New York Election Law contains all kinds of arcane provisions that people challenge in court. One of them is the lockbox. But you can take this to the bank: the lockbox is legal.
The case is Van Allen v. Cuomo, decided on September 17. The lockbox is shorthand for the Election Law rule that says you cannot change your party enrollment within 25 days of the election. This is to prevent "party raiding," when voters enroll with the opposing party to influence or determine the results of a primary election.
Van Allen challenged this time limitation under the Equal Protection Clause after he was told he could not change his party enrollment from "non-enrolled" to the Independence Party at the last minute. The Supreme Court actually resolved this issue in Rosario v. Rockefeller, 410 U.S. 752 (1973), ruling that the delay provision did not violate the right to vote since they still enjoyed the electoral franchise and could have changed their party affiliation earlier.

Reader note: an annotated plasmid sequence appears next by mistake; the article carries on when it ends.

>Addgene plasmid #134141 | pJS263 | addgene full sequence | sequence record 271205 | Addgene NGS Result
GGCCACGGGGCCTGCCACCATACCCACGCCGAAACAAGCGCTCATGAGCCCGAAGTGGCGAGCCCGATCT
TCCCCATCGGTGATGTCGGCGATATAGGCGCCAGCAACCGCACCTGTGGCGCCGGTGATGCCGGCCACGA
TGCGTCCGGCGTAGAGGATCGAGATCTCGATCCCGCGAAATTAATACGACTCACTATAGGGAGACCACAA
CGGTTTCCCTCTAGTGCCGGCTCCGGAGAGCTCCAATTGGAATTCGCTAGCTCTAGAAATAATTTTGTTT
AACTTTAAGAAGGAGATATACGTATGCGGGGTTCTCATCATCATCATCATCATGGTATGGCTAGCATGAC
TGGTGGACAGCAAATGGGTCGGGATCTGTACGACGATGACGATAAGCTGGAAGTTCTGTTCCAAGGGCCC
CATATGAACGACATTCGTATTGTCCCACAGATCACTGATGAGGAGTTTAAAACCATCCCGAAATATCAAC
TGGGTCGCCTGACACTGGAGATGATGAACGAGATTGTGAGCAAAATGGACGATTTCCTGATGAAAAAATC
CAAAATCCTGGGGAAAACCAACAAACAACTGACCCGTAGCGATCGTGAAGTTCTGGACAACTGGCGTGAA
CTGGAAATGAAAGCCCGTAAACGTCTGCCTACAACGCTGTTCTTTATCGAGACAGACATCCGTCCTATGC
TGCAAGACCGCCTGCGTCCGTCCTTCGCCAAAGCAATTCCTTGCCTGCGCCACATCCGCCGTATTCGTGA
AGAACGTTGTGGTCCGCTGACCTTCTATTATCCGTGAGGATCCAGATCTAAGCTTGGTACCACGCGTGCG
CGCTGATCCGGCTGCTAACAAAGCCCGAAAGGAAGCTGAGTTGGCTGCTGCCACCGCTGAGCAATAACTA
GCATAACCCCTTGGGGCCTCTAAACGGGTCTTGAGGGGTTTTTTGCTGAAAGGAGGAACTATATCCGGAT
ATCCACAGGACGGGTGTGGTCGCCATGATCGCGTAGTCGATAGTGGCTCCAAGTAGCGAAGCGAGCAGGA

While the right to vote is fundamental, that does not mean that every restriction is unconstitutional. The courts will uphold "evenhanded restrictions that protect the integrity and reliability of the electoral process itself." Like everything else in constitutional law, this is a balancing test. Van Allen loses because the state's interest in discouraging party raiding and encouraging the participation of new voters outweighs Van Allen's interest in registering with the party of his choice only a few weeks before the election. The Second Circuit (Calabresi, McLaughlin and Livingston) do not think it too much a burden for Van Allen to register earlier in complying with a modest timing requirement. The Court of Appeals has too much class to really tell us what's going on here: if you want to change political parties, get off your duff and do it earlier.